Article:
New Octopus Species Discovered: Big Pic
July 22, 2010 -- Scientists have for the first time collected venom from octopuses captured from the waters of Antarctica.
In the process they have discovered four new octopus species and two new types of cephalopod venom.
Researchers hope the new venoms will lead to the development of drugs for pain management, fighting allergies and treating cancer.
The study was led by Bryan Fry of the University of Melbourne with researchers from the University of Hamburg and the Norwegian University of Technology and Science.
While venom has long been seen as a potential resource for drug development, scientists have only recently realized that the venom of cephalopods -- octopuses, cuttlefish and squid -- is unique.
Fry says venom enzyme activity is normally affected by temperature, but the enzymes in the Antarctic octopus venom somehow manage to stay active below zero.
"The venom of cephalopods living in the waters of the Antarctic has special adaptations allowing it to work in... sub zero temperatures. The next step is to work out what biochemical tricks they have used," he said. "So far the analyses reveals that Antarctic octopus venom harbors a range of toxins, two of which had not previously been described."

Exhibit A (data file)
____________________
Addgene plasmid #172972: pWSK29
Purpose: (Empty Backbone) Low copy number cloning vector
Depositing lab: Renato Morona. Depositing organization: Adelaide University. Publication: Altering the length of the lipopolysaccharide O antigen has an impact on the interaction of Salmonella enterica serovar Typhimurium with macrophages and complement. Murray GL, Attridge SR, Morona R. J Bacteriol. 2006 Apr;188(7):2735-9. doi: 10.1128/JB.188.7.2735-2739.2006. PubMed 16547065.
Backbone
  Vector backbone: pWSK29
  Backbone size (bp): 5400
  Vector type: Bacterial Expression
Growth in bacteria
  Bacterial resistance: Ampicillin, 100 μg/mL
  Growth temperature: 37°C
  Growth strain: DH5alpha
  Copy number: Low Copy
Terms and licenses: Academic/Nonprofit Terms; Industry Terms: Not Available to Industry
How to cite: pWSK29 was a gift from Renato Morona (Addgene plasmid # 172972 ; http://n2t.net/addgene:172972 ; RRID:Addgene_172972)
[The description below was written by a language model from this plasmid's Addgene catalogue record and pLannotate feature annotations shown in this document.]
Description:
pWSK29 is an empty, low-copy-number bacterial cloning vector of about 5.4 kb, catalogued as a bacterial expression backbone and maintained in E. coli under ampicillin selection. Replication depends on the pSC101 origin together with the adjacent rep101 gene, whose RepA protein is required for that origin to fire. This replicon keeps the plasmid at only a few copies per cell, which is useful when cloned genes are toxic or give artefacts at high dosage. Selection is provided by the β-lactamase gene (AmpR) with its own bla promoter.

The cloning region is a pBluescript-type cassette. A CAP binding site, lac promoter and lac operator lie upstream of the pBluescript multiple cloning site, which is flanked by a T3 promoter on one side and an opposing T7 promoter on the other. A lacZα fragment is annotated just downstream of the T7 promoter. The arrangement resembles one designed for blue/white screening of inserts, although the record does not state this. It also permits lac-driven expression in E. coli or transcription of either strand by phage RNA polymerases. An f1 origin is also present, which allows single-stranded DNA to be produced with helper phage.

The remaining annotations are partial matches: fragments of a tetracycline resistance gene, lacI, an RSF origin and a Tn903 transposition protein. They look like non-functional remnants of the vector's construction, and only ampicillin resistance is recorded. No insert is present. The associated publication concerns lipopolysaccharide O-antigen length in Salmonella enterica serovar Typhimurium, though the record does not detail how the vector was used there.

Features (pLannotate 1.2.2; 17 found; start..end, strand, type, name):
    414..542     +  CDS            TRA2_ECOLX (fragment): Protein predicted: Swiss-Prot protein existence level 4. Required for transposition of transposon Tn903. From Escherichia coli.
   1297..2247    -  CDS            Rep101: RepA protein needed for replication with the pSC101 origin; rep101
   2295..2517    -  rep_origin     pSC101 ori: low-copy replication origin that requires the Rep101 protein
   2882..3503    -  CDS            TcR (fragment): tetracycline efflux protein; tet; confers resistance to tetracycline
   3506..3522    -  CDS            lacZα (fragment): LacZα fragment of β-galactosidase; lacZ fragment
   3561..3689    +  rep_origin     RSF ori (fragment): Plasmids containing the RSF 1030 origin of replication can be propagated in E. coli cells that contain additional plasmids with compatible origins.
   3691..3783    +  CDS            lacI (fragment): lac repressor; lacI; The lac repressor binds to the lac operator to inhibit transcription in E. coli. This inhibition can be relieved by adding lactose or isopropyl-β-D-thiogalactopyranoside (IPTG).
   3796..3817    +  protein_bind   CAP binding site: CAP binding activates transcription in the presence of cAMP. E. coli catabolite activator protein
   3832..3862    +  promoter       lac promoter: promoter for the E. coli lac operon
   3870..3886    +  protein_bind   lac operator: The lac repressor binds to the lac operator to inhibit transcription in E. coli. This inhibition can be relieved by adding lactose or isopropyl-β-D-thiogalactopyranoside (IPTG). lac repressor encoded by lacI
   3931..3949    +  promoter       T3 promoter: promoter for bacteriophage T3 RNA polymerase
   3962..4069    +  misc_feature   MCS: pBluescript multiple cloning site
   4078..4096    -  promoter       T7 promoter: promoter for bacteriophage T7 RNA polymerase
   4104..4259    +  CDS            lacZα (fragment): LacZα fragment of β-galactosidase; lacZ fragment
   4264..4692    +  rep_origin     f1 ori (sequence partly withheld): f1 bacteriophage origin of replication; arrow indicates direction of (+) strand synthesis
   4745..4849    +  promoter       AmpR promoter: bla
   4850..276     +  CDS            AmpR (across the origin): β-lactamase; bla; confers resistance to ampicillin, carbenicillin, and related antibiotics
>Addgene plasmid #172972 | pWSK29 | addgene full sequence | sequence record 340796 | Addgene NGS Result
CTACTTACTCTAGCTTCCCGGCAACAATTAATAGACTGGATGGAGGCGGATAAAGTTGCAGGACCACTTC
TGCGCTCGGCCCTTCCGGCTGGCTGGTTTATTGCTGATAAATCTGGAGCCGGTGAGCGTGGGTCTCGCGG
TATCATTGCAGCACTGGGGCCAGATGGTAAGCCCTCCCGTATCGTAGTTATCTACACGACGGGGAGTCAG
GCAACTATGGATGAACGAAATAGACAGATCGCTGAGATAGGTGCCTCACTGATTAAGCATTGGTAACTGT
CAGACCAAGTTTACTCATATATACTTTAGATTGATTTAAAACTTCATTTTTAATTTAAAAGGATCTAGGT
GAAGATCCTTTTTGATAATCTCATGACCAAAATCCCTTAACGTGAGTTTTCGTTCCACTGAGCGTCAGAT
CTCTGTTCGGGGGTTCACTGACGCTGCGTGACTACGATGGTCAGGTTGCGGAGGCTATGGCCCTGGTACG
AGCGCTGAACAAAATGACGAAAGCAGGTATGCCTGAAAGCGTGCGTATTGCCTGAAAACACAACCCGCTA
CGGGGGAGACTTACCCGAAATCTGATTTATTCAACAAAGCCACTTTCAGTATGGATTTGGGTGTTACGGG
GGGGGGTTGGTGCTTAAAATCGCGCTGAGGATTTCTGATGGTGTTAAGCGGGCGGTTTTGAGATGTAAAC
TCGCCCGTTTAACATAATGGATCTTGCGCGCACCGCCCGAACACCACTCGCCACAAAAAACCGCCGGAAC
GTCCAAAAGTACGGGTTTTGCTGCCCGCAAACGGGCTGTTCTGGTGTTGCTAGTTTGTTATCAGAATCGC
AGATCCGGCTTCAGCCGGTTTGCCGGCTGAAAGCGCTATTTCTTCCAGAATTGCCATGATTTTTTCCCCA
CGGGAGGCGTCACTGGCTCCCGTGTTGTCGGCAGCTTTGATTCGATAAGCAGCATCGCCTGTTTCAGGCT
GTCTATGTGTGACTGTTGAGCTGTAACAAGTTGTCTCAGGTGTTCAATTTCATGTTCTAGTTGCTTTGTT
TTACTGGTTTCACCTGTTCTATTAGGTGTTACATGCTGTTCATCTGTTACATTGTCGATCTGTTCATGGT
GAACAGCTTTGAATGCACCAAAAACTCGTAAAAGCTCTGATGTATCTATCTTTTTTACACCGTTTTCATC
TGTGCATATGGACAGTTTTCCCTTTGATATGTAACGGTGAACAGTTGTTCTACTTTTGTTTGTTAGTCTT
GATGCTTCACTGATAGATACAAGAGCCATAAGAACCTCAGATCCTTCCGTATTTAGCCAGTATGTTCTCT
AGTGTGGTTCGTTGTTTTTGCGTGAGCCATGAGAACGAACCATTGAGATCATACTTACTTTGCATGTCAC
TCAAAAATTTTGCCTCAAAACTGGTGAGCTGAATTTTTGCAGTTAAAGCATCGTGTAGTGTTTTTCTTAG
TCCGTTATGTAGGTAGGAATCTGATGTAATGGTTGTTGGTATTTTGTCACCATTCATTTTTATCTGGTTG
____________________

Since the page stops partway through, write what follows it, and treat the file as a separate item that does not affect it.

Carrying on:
"Among the discoveries are new small proteins in the venom with very intriguing activities, which may be potentially useful in drug design," he added.
The new study follows on from Fry's revelation last year that all octopuses are venomous.
Since then, scientists have embarked on the huge task of collecting and studying these venoms to gain a greater understanding of their structure and how they work.
Fry's team travelled to the Antarctic aboard the Australian Antarctic Division's flagship Aurora Australis, collecting 203 octopuses over more than six weeks.
They then genetically profiled each specimen to identify the species and collected venom to analyze in the lab.
"These are venoms that have never been studied before. There are minor differences which allow them to work and we still don't know what those differences are," Fry said. "So we're comparing them to octopus venom with similar enzymes from other species like the tropical Blue-ringed octopus."